Your Internet service provider is now free to make deals with content providers like Amazon or Netflix to allow those companies to pay more to move their content to you more quickly than companies that do not pay for priority treatment.
The Federal Communications Commission (“FCC”) has sought to compel broadband service providers to treat all Internet traffic the same regardless of source (known as “net neutrality”) under its 2010 Internet openness rules. See In re Preserving the Open Internet, 25 F.C.C.R. 17905 (2010). The rules imposed disclosure, anti-blocking and anti-discrimination limitations on broadband services, with some exemptions for mobile Internet services.
Verizon challenged the FCC’s application of its Internet openness rules, claiming the FCC overstepped its authority, and won a ruling from the United States Court of Appeals for the DC Circuit that vacates what proponents of the rules consider to be the most important portions of the rules: the anti-blocking and anti-discrimination limitations. See Verizon v. FCC, 2014 US App. LEXIS 680, 2014 WL 113946 (DC Cir. Jan. 14, 2014). A 3-judge panel determined that while the FCC has general authority to regulate broadband providers’ treatment of Internet traffic under the Telecommunications Act of 1996, the FCC lacks the specific authority to enforce its anti-blocking and anti-discrimination rules. Such rules could be applied to common carriers, but the FCC itself previously determined in 2002 that broadband Internet services are not telecommunications services subject to common carrier regulation (like, for example, land line telephone services). While the FCC’s 2002 determination deviated from the FCC’s historic treatment of (“dial-up”) Internet services provided over telephone lines, it was upheld by the United States Supreme Court in Nat'l Cable and Telecomms. Ass'n v. Brand X Internet Servs., 545 US 967 (2005), and now it has worked against the FCC in the Verizon decision.
The 2-1 majority opinion in favor of Verizon was careful to point out that it was not a ruling on the advisability, whether good or bad, of net neutrality, but only on whether the Internet openness rules were within the FCC’s statutory authority.
What happens now?
The FCC can appeal the Verizon ruling to the Supreme Court, but may not receive any more favorable review from the high court unless it overturns itself and reclassifies broadband services to be a utility-like service that can be subjected to stricter regulation by the FCC. The Verizon ruling would not prevent the FCC from changing course if it so desires, but practically speaking the FCC would face political pressure from opponents of the Internet openness rules if it elects to do so. The FCC’s 2002 exemption of broadband services from utility-like regulation, and the passage of the 2010 Internet openness rules both occurred under two different presidential administrations, with two different former FCC chairmen. The present head of the FCC, an Obama appointee, has indicated that he supports an open Internet, but that he is also willing to allow providers to experiment with how to deliver Internet services. Whether the FCC is likely to overturn itself on its classification of broadband services under his leadership remains to be seen.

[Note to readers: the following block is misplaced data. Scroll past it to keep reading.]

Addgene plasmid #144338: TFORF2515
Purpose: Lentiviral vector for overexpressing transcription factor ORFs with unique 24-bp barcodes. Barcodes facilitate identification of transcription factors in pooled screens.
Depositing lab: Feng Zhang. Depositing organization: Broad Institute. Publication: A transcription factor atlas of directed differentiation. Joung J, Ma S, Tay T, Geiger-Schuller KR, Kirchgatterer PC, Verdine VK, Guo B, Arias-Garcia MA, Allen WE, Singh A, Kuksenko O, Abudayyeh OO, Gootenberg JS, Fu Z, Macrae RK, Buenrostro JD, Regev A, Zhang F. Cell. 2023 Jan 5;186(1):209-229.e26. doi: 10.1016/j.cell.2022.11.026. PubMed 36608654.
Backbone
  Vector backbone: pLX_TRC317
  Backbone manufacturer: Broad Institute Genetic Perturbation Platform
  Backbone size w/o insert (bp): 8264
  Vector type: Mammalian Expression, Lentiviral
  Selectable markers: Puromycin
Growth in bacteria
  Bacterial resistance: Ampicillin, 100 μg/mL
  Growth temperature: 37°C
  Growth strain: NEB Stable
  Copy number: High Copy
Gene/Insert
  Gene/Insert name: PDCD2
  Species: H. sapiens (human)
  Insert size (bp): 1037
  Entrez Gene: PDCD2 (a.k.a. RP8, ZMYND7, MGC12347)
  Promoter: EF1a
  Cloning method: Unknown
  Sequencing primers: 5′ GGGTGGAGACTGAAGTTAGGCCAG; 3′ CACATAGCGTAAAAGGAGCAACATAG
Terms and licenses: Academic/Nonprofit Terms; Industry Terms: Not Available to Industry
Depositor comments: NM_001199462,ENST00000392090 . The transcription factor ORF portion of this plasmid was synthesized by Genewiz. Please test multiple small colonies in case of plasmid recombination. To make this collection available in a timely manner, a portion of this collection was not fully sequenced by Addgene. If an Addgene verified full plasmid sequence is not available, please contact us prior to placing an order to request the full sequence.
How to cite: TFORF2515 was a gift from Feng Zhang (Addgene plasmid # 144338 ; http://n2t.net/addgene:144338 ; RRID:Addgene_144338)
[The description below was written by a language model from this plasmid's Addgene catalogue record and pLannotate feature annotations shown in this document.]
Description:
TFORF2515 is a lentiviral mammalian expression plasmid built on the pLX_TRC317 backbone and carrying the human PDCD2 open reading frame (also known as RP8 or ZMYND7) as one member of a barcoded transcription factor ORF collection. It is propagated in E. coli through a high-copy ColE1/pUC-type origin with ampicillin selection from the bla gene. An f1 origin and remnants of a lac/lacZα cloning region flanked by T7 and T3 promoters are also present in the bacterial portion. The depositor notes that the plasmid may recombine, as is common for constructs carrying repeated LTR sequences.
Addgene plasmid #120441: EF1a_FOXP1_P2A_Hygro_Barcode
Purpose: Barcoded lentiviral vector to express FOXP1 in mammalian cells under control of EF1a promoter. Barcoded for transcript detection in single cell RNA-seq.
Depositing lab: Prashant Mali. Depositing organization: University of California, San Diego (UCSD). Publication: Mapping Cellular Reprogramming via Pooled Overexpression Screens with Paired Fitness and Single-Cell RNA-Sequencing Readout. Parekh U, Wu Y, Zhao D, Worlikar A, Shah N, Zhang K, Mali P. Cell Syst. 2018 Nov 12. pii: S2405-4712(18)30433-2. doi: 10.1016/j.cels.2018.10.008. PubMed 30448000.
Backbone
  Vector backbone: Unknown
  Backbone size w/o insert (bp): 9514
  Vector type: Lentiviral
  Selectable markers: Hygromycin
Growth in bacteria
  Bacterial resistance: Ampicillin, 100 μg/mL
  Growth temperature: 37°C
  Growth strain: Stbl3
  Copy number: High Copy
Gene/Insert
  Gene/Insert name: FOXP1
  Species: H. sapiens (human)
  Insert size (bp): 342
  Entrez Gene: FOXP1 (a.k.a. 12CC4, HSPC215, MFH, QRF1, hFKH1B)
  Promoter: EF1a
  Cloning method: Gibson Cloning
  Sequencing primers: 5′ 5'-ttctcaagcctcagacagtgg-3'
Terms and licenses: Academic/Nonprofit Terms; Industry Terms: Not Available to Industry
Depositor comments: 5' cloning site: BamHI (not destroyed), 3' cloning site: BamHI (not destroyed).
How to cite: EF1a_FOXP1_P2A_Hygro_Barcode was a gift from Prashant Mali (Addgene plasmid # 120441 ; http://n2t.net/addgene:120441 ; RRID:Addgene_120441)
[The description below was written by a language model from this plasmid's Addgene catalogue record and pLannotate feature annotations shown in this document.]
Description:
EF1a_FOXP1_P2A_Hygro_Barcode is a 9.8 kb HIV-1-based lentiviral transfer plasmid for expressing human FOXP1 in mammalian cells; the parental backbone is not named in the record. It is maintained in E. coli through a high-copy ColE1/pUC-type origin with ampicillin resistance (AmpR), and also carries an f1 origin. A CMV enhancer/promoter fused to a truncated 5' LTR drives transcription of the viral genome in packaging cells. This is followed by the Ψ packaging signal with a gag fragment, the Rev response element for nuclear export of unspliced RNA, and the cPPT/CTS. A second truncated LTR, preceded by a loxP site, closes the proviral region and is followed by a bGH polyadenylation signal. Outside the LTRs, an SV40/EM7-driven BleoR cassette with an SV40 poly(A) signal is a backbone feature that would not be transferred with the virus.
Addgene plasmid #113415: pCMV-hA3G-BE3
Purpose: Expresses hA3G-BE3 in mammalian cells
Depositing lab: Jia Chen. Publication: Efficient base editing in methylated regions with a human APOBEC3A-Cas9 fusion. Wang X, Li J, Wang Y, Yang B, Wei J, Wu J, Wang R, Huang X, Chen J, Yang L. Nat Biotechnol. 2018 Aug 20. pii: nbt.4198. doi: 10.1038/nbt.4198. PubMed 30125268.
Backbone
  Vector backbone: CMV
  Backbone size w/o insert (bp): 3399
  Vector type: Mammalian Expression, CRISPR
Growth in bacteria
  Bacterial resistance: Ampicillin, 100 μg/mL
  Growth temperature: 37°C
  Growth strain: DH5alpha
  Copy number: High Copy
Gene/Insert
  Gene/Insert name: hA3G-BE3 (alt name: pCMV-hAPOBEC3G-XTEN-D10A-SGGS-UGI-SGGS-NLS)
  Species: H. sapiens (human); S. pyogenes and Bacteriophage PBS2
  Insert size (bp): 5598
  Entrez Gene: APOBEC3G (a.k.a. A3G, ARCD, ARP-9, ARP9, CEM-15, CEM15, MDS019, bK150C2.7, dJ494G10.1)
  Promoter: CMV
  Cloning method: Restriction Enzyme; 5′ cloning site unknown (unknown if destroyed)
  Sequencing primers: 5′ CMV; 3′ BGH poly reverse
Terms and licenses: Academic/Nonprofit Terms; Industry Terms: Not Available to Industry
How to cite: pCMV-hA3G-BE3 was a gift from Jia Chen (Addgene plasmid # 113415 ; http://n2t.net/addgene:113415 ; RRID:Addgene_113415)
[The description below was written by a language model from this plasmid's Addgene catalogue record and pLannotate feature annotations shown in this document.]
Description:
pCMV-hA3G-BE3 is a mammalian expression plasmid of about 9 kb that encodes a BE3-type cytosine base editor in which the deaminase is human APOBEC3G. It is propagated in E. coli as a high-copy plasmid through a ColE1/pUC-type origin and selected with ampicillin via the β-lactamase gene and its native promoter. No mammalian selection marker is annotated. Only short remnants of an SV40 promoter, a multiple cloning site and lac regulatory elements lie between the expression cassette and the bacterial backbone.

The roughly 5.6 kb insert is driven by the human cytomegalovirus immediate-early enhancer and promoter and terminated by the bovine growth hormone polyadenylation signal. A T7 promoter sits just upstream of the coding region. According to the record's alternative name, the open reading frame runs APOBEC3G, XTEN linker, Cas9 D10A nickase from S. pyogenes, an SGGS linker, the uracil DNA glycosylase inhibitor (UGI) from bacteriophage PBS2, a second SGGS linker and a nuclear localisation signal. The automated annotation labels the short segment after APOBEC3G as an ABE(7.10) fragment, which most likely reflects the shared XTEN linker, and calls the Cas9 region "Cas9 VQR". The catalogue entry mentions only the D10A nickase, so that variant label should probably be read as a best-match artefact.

In the meantime, telecom and cable companies are free to experiment with blocking or delaying access to some websites and offering enhanced access to others. Proponents of net neutrality fear free expression will be stifled if content is selectively blocked and that cash-flush companies will pay to prioritize access to their content while small companies and start-ups won’t be able to do so. It’s also possible that the higher costs incurred by content providers to enhance access to their content may be passed on to end users.